In the theater or the movies, we'd call this the beginning of Act Two. In baseball, it's probably the sixth inning.
We now have two relatively complete looks at how to resolve the gaping hole in the state budget -- one from Governor Schwarzenegger, one from legislative Democrats -- with the Dem plan headed for a vote on the floor of each house as soon as Monday.
The Democratic plan comes in at $23.3 billion over the 15-month fiscal period in question, compared to Schwarzenegger's $24 billion plan. Sounds close, but the details are the problem... no surprise there.
The governor proposes about $16 billion in cuts, while Dems have countered at $11.4 billion. Schwarzenegger pitched about $4.7 billion in borrowing, fees, and revenue acclerations (a technical way of saying extra revenue in the short-term that's not a "tax increase"). Dems countered with $5 billion in fees and revenue accelerations and no borrowing (reflecting a rejection of the local government proposal).
Both have a sizeable amount ($2 bil-$2.5 bil) of what are called "fund shifts," which includes local transportation dollars that cities are threatening to challenge in court.
And then there are new taxes, about $2 billion from Dems and zilch from the Guv. The Democratic plan includes an extra $1.50 per pack of cigarettes (amounting to $1 billion in the new fiscal year), a 9.9% tax on the gross value of each barrel of oil extracted from the ground in California ($830 million in next year revenue) and a $15 annual vehicle tax to fund state parks (brings in about $200 million, not all goes to parks).
Setting aside the policy issues for a moment, the Democratic plan is particularly interesting for its placement of the tax revenues into the reserve fund... thus making a $3.8 billion reserve, compared to Schwarzenegger's $4.5 billion.
The message: if the governor (or legislative Republicans) want a large reserve, then a tax hike must take place. Schwarzenegger's reserve is filled with money that comes from spending cuts.
"We are not going to create that reserve on the backs of the most vulnerable people in California," Senate President pro Tem Darrell Steinberg said this afternoon.
The Dem plan also includes a few extra gimmicks from the governor's plan -- not unusual gimmicks in budget writing, but gimmicks nonetheless. That includes a 24-hour delay in issuing paychecks for state employees, legislators and staff, and executive staff... a delay from June 30 to July 1. Why? Because the expense then counts towards the 2010-2011 fiscal year, which begins on July 1... and not towards the 2009-2010 fiscal year. The "savings" of such a shift: $1.2 billion.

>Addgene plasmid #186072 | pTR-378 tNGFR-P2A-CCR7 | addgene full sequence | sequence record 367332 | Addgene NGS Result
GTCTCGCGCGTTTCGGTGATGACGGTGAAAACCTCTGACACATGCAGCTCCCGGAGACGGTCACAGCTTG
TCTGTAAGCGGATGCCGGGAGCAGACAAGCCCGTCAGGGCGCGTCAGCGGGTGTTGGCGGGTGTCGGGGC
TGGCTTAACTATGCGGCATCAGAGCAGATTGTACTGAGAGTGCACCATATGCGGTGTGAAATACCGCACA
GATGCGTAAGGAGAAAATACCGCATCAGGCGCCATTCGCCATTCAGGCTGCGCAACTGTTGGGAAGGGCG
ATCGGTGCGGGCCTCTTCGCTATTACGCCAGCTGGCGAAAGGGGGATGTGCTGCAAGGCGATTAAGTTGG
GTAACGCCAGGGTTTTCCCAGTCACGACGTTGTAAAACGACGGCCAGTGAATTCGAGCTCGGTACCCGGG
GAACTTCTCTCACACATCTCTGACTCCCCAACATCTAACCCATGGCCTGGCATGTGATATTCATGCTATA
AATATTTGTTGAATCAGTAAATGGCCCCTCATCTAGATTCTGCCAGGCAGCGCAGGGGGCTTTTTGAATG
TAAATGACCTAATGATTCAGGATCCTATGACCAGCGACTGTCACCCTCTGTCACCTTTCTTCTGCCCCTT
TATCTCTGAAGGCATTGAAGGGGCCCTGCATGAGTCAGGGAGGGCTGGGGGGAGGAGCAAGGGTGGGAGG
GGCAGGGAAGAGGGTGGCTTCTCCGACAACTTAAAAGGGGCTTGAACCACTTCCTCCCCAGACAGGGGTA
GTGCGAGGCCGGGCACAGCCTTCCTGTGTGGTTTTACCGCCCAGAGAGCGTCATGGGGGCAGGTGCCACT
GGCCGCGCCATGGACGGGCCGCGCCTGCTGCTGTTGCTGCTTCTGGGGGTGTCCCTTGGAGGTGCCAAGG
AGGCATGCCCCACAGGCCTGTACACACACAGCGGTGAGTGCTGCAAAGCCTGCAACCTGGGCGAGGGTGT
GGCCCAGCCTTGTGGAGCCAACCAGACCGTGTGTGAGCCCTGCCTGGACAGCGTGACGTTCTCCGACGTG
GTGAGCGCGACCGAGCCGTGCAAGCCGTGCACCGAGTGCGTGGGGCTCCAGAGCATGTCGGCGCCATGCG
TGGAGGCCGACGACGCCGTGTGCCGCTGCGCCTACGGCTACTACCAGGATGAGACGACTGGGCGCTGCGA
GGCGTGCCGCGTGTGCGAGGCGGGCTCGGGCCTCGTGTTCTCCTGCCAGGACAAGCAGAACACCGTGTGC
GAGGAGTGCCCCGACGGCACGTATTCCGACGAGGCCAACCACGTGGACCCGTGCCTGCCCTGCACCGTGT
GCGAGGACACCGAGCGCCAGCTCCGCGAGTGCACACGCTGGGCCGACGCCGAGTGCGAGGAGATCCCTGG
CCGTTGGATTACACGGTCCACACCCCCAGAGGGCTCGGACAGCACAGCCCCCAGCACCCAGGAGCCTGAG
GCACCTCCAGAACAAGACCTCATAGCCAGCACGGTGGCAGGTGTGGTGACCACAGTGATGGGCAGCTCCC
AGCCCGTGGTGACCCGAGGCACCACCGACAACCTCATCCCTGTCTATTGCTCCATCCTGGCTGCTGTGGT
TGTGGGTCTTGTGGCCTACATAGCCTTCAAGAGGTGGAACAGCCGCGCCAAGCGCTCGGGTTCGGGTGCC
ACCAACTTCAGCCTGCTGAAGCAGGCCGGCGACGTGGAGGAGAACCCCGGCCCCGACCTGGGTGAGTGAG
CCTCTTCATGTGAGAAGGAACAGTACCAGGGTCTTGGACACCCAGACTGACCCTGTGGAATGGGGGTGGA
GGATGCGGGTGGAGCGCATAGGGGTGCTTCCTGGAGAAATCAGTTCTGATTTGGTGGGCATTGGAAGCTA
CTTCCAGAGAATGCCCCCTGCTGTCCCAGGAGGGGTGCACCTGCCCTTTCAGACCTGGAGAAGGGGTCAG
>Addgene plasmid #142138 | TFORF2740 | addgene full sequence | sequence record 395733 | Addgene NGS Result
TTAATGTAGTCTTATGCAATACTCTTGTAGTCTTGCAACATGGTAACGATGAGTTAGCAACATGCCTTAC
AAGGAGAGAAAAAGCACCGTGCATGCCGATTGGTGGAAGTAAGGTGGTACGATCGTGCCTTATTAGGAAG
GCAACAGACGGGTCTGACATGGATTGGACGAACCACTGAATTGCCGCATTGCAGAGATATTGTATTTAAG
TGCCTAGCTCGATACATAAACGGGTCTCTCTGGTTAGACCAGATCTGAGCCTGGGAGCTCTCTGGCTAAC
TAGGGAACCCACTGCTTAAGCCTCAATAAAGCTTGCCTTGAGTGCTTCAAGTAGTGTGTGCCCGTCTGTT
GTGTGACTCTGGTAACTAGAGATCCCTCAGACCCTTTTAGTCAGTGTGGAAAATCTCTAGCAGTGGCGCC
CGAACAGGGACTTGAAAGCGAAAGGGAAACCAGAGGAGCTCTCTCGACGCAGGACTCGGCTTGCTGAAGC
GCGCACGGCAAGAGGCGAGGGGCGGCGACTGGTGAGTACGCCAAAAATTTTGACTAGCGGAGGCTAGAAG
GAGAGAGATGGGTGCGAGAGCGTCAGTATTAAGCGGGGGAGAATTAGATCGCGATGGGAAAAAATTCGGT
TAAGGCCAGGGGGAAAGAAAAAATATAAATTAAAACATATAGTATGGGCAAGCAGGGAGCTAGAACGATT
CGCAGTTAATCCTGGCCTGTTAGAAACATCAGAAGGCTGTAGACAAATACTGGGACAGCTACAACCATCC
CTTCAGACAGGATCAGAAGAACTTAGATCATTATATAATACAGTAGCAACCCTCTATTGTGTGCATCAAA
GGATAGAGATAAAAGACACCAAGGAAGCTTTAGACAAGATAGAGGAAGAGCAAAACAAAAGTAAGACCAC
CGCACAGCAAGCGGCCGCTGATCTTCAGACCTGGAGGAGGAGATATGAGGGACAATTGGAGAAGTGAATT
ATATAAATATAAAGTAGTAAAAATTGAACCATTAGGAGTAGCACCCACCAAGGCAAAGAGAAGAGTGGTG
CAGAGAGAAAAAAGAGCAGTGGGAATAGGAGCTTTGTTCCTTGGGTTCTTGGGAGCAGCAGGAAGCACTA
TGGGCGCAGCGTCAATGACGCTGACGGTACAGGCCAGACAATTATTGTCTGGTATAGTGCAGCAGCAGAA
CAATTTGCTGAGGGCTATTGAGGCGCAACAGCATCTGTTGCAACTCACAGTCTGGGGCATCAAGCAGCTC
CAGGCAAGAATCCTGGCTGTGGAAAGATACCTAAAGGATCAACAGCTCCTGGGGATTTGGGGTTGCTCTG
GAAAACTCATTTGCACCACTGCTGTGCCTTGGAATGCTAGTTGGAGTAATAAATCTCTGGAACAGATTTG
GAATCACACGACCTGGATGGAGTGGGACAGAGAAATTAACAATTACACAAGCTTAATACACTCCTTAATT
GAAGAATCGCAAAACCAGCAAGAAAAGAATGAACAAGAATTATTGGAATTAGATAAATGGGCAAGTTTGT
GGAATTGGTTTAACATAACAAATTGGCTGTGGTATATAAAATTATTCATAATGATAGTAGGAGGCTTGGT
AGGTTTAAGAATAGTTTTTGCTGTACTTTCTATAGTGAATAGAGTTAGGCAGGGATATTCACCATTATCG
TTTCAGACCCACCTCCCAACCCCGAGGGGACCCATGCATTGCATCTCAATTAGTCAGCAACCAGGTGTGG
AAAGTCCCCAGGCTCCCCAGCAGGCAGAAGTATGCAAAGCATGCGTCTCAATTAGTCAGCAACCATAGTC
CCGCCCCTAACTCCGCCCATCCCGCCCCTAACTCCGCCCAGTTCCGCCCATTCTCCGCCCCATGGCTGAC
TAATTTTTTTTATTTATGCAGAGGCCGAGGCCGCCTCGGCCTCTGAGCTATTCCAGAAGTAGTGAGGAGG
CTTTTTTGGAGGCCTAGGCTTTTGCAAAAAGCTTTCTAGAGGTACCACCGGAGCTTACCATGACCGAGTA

The Democratic leaders' news conference was slightly upstaged by Schwarzenegger, who spoke to reporters outside his Capitol office an hour earlier. And no surprise, he said he'd veto a deficit package that includes new taxes.
"Even though they have done a good job," said the governor, "I cannot sign a budget that has tax increases in there."
A couple of other points worth noting. First, the package of proposals is a modification of the state budget; the new fiscal year spending plan was actually enacted in February. As such, all proposals that are not a tax increase -- most notably, the spending reductions -- can be passed with a majority vote in each house. Trouble is, that would mean they wouldn't take effect for 90 days... thus delaying aid to the cash-strapped state. For the cuts to kick in immediately, it will take a supermajority vote -- which shifts some of the pressure over to the GOP about matching votes to their rhetoric about cuts, even if the rest of the package isn't to their liking.
The second noteworthy item: Dems are being cautious about whether the entire cuts/taxes proposal is an all-or-nothing package. In other words, if they can only get consensus on cuts, will they send those to Schwarzenegger alone... or will they hold back bills until a full package to their liking has been approved?
"We will send a package to the governor," said Assembly Speaker Karen Bass, when I asked this question today. But then when I asked if that meant it was an all-or-nothing deal... which Bass' answer implied... Steinberg quickly jumped in. "We're not saying that," he said. "We're not saying that."
That makes it seem as though Dems know they, too, stand to lose the PR battle if it seems they're more interested in taxes than in cuts. And the governor could also face a tough choice: would he really veto a package of spending cuts if it was less than $24 billion... thus ensuring the state's finances start to crumble by the end of July?
Act Two is going to be an interesting one.